Honouring Two Cooks

  • Merrill Distad (Author) and Caroline Lieffers (Author)
    Collecting Culinaria: Cookbooks and Domestic Manuals Mainly from the Linda Miron Distad Collection. University of Alberta Press (purchase at Amazon.ca)
  • Vince Agro (Author)
    In Grace's Kitchen: Memories and Recipes from an Italian-Canadian Childhood. Wolsak and Wynn Publishers Ltd. (purchase at Amazon.ca)
Reviewed by Nathalie Cooke

Both of these books were written to honour the memory of women who were drawn to cooking as a way of expressing their appreciation for life and deep affection for family and friends.

For Vince Agro, that woman was his mother, Grace, whose kitchen as he describes it was the bustling and vibrant heart of the community. “Colonia” was a section of Hamilton, Ontario, where Italian was the language of communication, and delicious food the fuel for conversation. For young Vince, childhood was punctuated by church bells and regular family dinners, nourished by simple and healthy fare, and enriched by his family’s innovation in sourcing a variety of foods. We hear about hunting ducks, how delicious pigeon can be, tasty ways to cook babalucci or snails, and the potential of the common dandelion for health-giving foods and drinks. Along with the recipes are childhood stories and memories, as well as some wonderful cooking tips. Agro describes Grace’s culinary philosophy as he introduces readers to the mysteries of favourite dishes from the family repertoire. Grace wisely cooked with vegetable and not olive oil (Julia Child gave similar counsel, warning against ‘overheated virgins’), was careful not to overcook tomatoes, remembered not to add oil to pasta before tomato sauce, never added black pepper while cooking sauce (it darkens the bright colour and gives sauce a burnt taste), and would prick a garlic clove before frying it so that it wouldn’t explode. Grace was a purist, believing one herb was best for a dish, and would choose between garlic and onion when cooking. Agro agrees and urges restraint in flavouring to showcase flavours of fresh ingredients.

The woman honoured by Collecting Culinaria is Linda Miron Distad, late wife of the book’s co-editor, Merrill Distad, and donor of the more than three thousand items in the Linda Miron Distad collection at the University of Alberta. The book opens with a tribute by David Goa and Anna Altmann to the former editor and researcher explaining she was among the rare few who came to the “fullness of character” through helping others, whose “perfection was worked out preparing the table of hospitality and in the vineyard of the word.” A remarkably beautiful book with useful flaps on both covers, the volume sheds light on the treasures of the collection and one could imagine it being a handsome gift for a donor or potential donor to the University of Alberta Library. There is no table of contents, so after tributes to Linda Miron, readers are launched immediately into sections offering succinct and illustrated overviews of cookbooks of the eighteenth, nineteenth, and twentieth centuries. These are followed by sections focusing on topics and categories of books: Manuscript Cookbooks, Mrs. Beeton, Dietetics and Health, Corporate Cookbooks, Flour and Bread, Restaurants, Celebrity Chefs. The volume concludes with a selective list of books that could be of interest to readers interested in exploring culinaria.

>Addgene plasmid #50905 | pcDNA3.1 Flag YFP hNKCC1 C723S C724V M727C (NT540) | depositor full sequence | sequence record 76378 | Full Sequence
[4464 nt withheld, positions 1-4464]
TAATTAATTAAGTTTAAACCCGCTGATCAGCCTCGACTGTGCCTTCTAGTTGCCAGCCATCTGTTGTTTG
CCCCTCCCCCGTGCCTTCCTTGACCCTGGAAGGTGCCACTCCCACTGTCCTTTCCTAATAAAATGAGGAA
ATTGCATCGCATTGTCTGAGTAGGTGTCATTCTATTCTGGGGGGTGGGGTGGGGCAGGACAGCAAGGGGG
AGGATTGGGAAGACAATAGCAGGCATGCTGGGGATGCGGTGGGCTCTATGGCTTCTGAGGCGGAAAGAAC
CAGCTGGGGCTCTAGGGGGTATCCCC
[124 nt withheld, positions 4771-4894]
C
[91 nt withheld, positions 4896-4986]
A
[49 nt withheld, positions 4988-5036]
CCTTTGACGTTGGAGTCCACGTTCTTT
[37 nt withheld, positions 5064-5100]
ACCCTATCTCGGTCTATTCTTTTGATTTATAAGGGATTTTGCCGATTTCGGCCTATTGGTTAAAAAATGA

Like a complementary website designed by Natasha Nunn (search “Collecting Culinaria: A Taste of Food History on the Prairies”) the book functions as a tasting menu, offering readers tantalizing glimpses of the Collection’s treasures, whetting appetites for a longer visit and closer scrutiny. This is an exhibit catalogue, in other words, beautifully rendered by Kevin Zak and curated by two librarians who are the book’s co-editors. Pages reproduced from the manuscript cookbooks are particularly intriguing, both because of the exquisite handwriting and period recipes (“To Roast a Swan”) and because there is no comprehensive database of manuscripts held in Canadian institutional archives so seeing even a few scanned pages provides a valuable peephole to the past.

This review “Honouring Two Cooks” originally appeared in Radio, Film, and Fiction. Spec. issue of Canadian Literature 225 (Summer 2015): 134-135.